Monday, December 3, 2012

Corrington's new book: Nature's Sublime: an Essay in Aesthetic Naturalism (Preface)

PORTRAIT: Robert S. Corrington
Robert S. Corrington's tenth book, Nature's Sublime: An Essay in Aesthetic Naturalism, marks a major shift in Corringtonian thought to a third phase now being referred to as "Corrington 3" or C3 for short.  Immediately one notices the hallmark of C3: aesthetic naturalism, as that term is found in the book's subtitle - "An Essay in Aesthetic Naturalism."  Is this new Corringtonian naturalism still ecstatic, however?  What are the new features of this new Corrington?  What remains the same?

In a way, Corrington is returning to his roots in aesthetics as informed by two major influences: German romanticism and idealism (through Schopenhauer and to some degree Kant) and "psychosemiotics" (psychoanalysis understood through the lens of semiotic theory).  Phenomenology and Justus Buchler's ordinal metaphysics are both not forgotten either, as they are combined in a new method which Corrington calls "empathic" ordinal phenomenology.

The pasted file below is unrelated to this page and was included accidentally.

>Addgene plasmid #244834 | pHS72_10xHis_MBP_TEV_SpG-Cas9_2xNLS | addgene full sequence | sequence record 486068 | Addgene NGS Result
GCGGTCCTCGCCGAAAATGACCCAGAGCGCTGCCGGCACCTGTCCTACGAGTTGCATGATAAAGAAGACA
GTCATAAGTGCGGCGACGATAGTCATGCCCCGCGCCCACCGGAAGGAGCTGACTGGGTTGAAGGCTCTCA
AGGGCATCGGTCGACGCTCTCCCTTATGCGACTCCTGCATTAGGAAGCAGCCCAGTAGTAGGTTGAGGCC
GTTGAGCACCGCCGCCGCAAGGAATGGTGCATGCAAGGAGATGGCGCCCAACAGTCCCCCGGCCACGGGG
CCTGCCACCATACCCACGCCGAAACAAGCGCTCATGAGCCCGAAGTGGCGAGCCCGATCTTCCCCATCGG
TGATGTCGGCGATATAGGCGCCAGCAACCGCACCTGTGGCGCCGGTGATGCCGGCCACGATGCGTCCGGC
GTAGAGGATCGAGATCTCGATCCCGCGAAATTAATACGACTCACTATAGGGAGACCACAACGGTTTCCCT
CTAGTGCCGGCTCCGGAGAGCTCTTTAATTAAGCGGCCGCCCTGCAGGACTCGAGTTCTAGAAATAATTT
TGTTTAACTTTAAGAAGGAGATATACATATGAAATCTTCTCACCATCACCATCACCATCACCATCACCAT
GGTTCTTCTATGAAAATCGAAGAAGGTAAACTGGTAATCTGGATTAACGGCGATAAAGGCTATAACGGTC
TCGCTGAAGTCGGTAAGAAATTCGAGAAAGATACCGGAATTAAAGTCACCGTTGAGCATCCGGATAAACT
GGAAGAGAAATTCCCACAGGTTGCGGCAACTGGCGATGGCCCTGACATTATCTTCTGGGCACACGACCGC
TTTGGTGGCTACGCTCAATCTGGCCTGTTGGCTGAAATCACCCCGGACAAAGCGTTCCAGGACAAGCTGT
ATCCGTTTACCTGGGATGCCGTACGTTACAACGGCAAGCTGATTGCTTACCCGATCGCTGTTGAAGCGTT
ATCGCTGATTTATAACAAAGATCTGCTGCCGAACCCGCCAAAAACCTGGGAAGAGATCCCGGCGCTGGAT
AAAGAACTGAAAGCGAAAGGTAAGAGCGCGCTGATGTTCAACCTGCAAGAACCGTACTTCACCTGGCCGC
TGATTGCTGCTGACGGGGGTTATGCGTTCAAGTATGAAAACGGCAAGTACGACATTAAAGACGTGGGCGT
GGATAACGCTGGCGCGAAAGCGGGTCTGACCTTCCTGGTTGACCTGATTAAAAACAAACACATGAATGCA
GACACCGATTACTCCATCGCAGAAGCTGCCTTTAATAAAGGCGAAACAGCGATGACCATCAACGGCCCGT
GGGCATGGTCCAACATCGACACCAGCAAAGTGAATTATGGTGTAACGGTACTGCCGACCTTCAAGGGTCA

In another way, though, Corrington 3 is new territory.  The regions of self, community, religion, and nature - themes predominant in books such as The Community of Interpreters or Nature & Spirit: An Essay in Ecstatic Naturalism - books of "Corrington 1" - are present.   But each of these themes are radically recast with a new aesthetics in mind.  The aesthetics that Corrington is interpreting here is one which takes the sublime as its key motif.  The sublime, we are told, reveals what is most essential about natura naturans ("nature naturing") and its relationship to "the human process," a Buchlerian term designating a "self" understood as creative agent - an agent requiring ordinal treatment for its ecological and aesthetic dimension defies "traditional" phenomenological analysis.  The split between nature naturing and nature natured is taken up with the sublime in mind, and how the human being relates psychoanalytically, semiotically, to the sublime, is a major theme of the book.